Regents cut several SDSU programs

Ruth Brown

Ruth Brown

Update: The five programs to be cut at SDSU are listed below.

At the last Board of Regents meeting, five undergraduate programs, 71 undergraduate specializations, and 26 graduate specializations were eliminated from SDSU’s curriculum to increase efficient use of university resources.

The five majors and degrees chosen in the cuts are: BS in Arts and Sciences in Microbiology, BS in Safety Management, Bachelors of Applied Technical Science, BS in Global Studies and BS in Arts and Sciences in Mathematics. Some of these degrees will only be offered as a Bachelor of Arts or will be combined with an existing degree.

“In an economy where our resources are at best flat and possibly declining, we need to make sure that we are efficient with the resources we have,” said Jack Warner, CEO and executive director for the Board of Regents. “If we are going to make cuts, then we want them to be strategic and well thought through.”

The university in conjunction with the BOR looked at which undergraduate programs had five or fewer graduates per year over the past four years. The number of specializations, or emphases, that each program offers was also taken into consideration.

“There were many specializations that had few, if any, students in them,” said Jerry Jorgensen, dean of the College of Arts and Sciences, who helped with the productivity review. “Keeping these specializations ‘on the books’ and managing the records just created an unnecessary level of complexity for both our students and advisors.

“At the end of the process, we should have a cleaner curricula that students, parents and faculty can better understand and manage,” Jorgensen said.

Provost Laurie Nichols confirmed the statement.

“This is an effort to increase productivity in the different departments,” said Nichols. “It should benefit the departments and their ability to advise students and faculty will be teaching a variety of courses.”

One of the reasons behind the change was that there were a significant number of specializations, or emphases, that had few students in the program.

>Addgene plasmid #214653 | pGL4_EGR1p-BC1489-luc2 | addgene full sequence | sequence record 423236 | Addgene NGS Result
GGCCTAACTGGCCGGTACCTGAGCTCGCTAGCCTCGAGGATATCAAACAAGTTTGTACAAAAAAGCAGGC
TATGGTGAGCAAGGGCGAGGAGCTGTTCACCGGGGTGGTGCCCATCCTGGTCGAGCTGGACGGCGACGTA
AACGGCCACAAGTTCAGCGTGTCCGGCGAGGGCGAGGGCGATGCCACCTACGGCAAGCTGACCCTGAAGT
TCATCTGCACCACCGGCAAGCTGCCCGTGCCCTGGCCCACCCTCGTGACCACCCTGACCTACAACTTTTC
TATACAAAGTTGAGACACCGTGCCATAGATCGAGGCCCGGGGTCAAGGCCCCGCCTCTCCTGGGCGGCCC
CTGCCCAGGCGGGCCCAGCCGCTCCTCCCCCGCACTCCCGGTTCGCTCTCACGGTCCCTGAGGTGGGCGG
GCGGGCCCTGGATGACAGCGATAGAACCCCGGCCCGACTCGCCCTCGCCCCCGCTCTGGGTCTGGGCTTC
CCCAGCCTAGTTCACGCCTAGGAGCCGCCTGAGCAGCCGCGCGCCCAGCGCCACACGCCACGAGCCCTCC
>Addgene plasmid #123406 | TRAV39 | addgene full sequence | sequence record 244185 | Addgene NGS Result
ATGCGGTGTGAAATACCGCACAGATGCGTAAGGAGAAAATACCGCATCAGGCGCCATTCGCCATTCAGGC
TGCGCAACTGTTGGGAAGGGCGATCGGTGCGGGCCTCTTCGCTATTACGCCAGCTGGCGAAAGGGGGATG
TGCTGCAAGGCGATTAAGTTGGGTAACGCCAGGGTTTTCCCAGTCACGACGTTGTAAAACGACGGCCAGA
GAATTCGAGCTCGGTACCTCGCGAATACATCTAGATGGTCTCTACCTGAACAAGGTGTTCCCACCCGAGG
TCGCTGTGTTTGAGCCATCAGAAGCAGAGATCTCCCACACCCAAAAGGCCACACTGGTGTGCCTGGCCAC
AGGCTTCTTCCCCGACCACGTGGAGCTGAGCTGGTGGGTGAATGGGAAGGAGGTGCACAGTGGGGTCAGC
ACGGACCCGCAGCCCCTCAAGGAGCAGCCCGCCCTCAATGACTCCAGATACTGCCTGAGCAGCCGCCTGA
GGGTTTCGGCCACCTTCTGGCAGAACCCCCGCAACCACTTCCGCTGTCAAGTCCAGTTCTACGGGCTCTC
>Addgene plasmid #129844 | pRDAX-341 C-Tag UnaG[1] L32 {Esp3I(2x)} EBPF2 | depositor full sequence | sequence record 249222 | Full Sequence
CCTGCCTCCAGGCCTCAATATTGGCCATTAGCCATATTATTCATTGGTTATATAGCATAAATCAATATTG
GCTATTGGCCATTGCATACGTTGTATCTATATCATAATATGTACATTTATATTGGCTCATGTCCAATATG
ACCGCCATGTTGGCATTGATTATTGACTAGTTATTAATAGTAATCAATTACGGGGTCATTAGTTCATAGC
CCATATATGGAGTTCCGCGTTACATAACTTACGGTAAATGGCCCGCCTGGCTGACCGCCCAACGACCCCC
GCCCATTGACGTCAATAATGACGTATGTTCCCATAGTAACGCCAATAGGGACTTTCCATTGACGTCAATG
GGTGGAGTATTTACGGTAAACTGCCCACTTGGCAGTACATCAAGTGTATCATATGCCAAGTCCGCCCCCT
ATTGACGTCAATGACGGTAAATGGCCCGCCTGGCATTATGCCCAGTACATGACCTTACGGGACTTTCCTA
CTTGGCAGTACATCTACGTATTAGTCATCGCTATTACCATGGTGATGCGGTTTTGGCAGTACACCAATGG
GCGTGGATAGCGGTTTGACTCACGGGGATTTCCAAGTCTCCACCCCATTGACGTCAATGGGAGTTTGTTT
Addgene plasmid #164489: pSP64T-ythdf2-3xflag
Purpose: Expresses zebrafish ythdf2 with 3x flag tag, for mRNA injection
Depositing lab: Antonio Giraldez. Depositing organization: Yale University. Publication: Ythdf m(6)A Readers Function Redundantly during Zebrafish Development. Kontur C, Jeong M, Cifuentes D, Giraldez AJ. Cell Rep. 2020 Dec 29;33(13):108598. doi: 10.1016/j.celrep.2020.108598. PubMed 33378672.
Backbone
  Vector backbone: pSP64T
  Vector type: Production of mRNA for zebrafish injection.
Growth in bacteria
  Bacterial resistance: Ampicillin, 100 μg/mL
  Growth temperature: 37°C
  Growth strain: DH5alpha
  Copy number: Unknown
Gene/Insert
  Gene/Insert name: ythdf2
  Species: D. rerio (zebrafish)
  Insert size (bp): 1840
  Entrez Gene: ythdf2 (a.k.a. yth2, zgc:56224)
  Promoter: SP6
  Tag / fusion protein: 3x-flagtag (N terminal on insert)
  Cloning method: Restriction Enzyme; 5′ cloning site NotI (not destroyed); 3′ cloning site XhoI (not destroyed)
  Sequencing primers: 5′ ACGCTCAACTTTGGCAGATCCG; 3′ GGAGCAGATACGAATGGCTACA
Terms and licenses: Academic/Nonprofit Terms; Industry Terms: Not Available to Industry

“In this process, we tried to be strategic in our approach,” said Jorgensen. “In some cases, we took specializations that were very small in numbers and reorganized them into one or two larger specializations or even stand-alone majors, making changes that we wanted anyway.”

Because some of the specializations and programs that used to be offered to students will no longer exist for incoming freshmen, some of the courses were eliminated as well.

“There are 82 courses eliminated that used to be offered,” said Nichols. “The Regents required us to do the productivity review (of programs and specializations) but we went ahead and said if we’re doing this for the programs then why not analyze the courses?”

The current programs have specific courses that a student in a specific specialization is required to take. Nichols said she believes this will allow for more flexibility for everyone.

“Students may not have quite as many choices but that is sometimes a consequence of a cut in resources,” said Warner. “We want to maintain a strong institution and reducing these programs is part of a larger and important process.”

What the university saves from reducing the number of programs or courses, it gains in other areas.

“Any saved resources realized through this review process are retained by the departments and reinvested back into that department,” said Jorgensen. “In most cases, saved resources from deleted courses will provide more opportunities for faculty to conduct research and scholarship.”

The new system will be implemented in the fall of 2010 and only incoming freshmen will follow it. The current students at SDSU will stay on the plan that they were set on when they started in their academic program.

“?Whenever a new program is added or an existing one deleted, the institution tries to ensure that students who are currently enrolled are minimally impacted and, with few exceptions, are allowed to continue under the plans of study started when they entered SDSU,” said Jorgensen.

Nichols said that although some programs are being eliminated, the institution will not be decreasing faculty numbers.

“I think in general, faculty seem to understand the reason for the review and worked very hard to make the changes that would be best interest long-termed for their programs to make them stronger,” said Jorgensen.